Jeff Porcaro

© 2006-2017
Julia Stoff

" Our love
doesn't end here
It lives forever
On the
wings of time "

jeff porcaro, biografia, dyskografia, drum patterns, porcaro, zdjęcia, prasa, informacje, jeff porcaro

prasa > Modern Drummer, lipiec 1986

Modern Drummer, July 1986

Ask a Pro (column)

Jeff Porcaro

Q: What were the drum sizes, head types, and cymbals you used to record Toto IV? Did you use the same setup when making Isolation, and do you use the same setup live? And can you please elaborate on your tuning methods? -- Shawn Wright, London, Ontario, Canada

A: The drum sizes I used to record Toto IV were 10", 12", and 13" rack toms of standard depth, 16" and 18" floor toms, and a 22 X 16 bass drum. I used a 6 1/2 X 14 Radio King snare drum. The heads were Remo Ambassadors on the tops, and generally Diplomats on the bottoms, depending on how live I wanted the drums to sound. The cymbals were all Paistes, and included a 20" Formula 602 ride, 18", 19" and 20" 2002 crashes, a 16" Formula 602 crash, and 14" Formula 602 hi-hats. Basically, I used the same setup for Isolation and I also use it live. I will add or subtract a drum here and there, and lately I've been varying the cymbal setup with Paiste's new 3000 series.

I reallly don't have any tuning method. I usually tune the drums differently for every new song or every situation. When putting on new heads, I'll tighten each head as tight as I can get it, play on it a while to let it stretch, and then tune it up from there. I don't worry about the head being tensioned evenly; it generally isn't. I just tune it until it sounds good. Sometimes it takes two hours; sometimes it takes two minutes. You have to realize that, as far as drum sizes and tuning go when recording, every song is different. There are sometimes different drums used or different sizes, and different tuning methods will also be used, depending on the song.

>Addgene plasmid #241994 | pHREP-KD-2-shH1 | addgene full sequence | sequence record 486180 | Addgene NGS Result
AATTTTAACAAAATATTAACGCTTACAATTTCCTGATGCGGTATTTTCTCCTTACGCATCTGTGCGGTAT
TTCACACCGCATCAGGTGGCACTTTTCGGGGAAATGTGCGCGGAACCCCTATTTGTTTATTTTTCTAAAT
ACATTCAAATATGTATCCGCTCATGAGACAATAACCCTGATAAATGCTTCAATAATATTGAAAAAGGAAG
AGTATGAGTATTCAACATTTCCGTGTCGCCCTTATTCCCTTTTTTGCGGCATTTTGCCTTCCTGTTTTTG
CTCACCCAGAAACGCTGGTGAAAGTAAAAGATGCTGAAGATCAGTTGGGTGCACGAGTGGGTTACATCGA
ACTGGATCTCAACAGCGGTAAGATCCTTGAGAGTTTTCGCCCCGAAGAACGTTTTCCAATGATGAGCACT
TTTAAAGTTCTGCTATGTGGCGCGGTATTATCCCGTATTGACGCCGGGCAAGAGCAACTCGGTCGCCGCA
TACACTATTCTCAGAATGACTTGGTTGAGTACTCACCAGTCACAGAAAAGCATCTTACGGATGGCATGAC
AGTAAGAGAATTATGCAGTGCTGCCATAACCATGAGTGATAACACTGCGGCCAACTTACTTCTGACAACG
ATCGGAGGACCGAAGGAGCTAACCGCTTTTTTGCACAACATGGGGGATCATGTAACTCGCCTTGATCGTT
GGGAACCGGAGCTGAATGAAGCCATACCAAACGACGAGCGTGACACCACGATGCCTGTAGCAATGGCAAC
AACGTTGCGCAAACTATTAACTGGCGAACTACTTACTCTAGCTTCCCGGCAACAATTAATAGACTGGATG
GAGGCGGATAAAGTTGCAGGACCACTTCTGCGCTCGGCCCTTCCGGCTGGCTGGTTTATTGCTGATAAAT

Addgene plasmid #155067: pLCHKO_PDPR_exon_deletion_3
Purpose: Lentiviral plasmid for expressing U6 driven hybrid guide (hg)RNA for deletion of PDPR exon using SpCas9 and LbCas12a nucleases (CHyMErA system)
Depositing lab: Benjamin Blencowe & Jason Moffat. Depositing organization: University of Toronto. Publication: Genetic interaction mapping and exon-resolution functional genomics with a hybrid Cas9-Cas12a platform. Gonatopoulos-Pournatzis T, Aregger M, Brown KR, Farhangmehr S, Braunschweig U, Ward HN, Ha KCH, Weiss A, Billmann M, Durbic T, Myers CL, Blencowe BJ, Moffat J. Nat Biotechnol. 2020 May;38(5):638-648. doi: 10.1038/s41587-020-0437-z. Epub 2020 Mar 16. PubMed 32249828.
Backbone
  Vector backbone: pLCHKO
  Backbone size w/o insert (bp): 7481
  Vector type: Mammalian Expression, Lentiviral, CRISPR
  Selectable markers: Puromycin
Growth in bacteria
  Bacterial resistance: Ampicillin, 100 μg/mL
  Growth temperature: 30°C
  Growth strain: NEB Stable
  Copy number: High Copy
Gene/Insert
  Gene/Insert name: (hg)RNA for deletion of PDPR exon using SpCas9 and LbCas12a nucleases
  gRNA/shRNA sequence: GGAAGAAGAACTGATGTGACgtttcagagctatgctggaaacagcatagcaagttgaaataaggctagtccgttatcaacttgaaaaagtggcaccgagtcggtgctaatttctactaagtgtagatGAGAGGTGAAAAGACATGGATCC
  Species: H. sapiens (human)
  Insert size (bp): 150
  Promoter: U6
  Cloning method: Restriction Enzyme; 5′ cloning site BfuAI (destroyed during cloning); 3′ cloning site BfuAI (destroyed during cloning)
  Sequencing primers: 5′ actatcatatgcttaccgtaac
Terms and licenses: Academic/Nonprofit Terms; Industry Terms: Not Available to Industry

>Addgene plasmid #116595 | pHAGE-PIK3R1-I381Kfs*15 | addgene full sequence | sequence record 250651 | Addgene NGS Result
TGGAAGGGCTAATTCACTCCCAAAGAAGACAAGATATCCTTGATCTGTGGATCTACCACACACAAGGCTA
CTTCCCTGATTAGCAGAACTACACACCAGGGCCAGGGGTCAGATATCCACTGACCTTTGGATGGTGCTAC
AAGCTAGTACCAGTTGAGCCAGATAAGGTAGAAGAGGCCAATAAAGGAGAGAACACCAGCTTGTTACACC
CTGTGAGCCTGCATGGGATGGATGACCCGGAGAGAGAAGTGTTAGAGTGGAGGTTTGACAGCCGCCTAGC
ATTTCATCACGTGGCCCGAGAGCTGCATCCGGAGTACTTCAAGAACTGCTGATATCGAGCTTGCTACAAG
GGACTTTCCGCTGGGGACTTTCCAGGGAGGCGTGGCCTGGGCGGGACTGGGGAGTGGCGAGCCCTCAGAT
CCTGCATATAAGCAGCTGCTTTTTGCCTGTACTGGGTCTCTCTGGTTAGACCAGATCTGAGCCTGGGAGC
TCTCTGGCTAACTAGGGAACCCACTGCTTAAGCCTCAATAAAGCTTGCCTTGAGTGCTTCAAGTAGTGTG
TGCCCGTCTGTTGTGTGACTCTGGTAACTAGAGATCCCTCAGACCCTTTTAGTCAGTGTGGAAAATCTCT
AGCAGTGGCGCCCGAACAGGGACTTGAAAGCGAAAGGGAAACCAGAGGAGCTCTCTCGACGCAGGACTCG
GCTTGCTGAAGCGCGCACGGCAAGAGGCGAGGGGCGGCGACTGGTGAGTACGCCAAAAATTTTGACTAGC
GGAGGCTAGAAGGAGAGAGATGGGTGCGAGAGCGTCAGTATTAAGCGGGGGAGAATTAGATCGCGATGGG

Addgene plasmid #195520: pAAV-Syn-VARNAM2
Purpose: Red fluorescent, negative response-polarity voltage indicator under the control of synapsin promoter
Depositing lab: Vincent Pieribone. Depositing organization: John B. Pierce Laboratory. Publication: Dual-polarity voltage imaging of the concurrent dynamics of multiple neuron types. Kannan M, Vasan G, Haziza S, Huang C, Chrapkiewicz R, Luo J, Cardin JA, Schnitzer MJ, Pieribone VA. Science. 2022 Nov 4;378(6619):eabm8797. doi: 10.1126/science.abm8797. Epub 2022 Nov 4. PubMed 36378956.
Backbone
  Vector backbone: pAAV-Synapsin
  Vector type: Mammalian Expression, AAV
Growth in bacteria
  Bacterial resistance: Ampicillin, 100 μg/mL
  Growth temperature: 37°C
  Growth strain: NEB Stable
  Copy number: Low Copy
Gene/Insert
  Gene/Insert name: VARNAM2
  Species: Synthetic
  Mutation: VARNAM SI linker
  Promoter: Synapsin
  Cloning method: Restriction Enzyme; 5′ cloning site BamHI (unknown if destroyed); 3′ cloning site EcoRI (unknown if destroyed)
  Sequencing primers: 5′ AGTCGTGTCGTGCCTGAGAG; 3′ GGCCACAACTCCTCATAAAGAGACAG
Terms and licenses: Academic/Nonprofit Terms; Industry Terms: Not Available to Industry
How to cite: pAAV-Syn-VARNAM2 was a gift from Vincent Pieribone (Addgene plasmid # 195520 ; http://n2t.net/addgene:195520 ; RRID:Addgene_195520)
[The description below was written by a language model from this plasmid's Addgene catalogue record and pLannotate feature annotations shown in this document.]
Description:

I do have a philosophy about cymbals. When I use a crash cymbal in the context of a song, such as on a verse where it's a softer dynamic, I like people to hear the crash cymbal's tone and sustain ring over a bar or two. To me, a lot of crash cymbals cut off too soon. They're there--splash!--and that's it. I have a couple of those for when I want that sort of thing, but basically, when I hit a crash cymbal, I like it to ring over the bar. Some I like to last two bars, and some I like to last four bars. And I like it to be heard; that's why I have such big crash cymbals. Over a loud band, either live or even in the stuio, I still like the cymbal to cut through loud dynamics. The ring--the "overhang" of the cymbal-- should be there.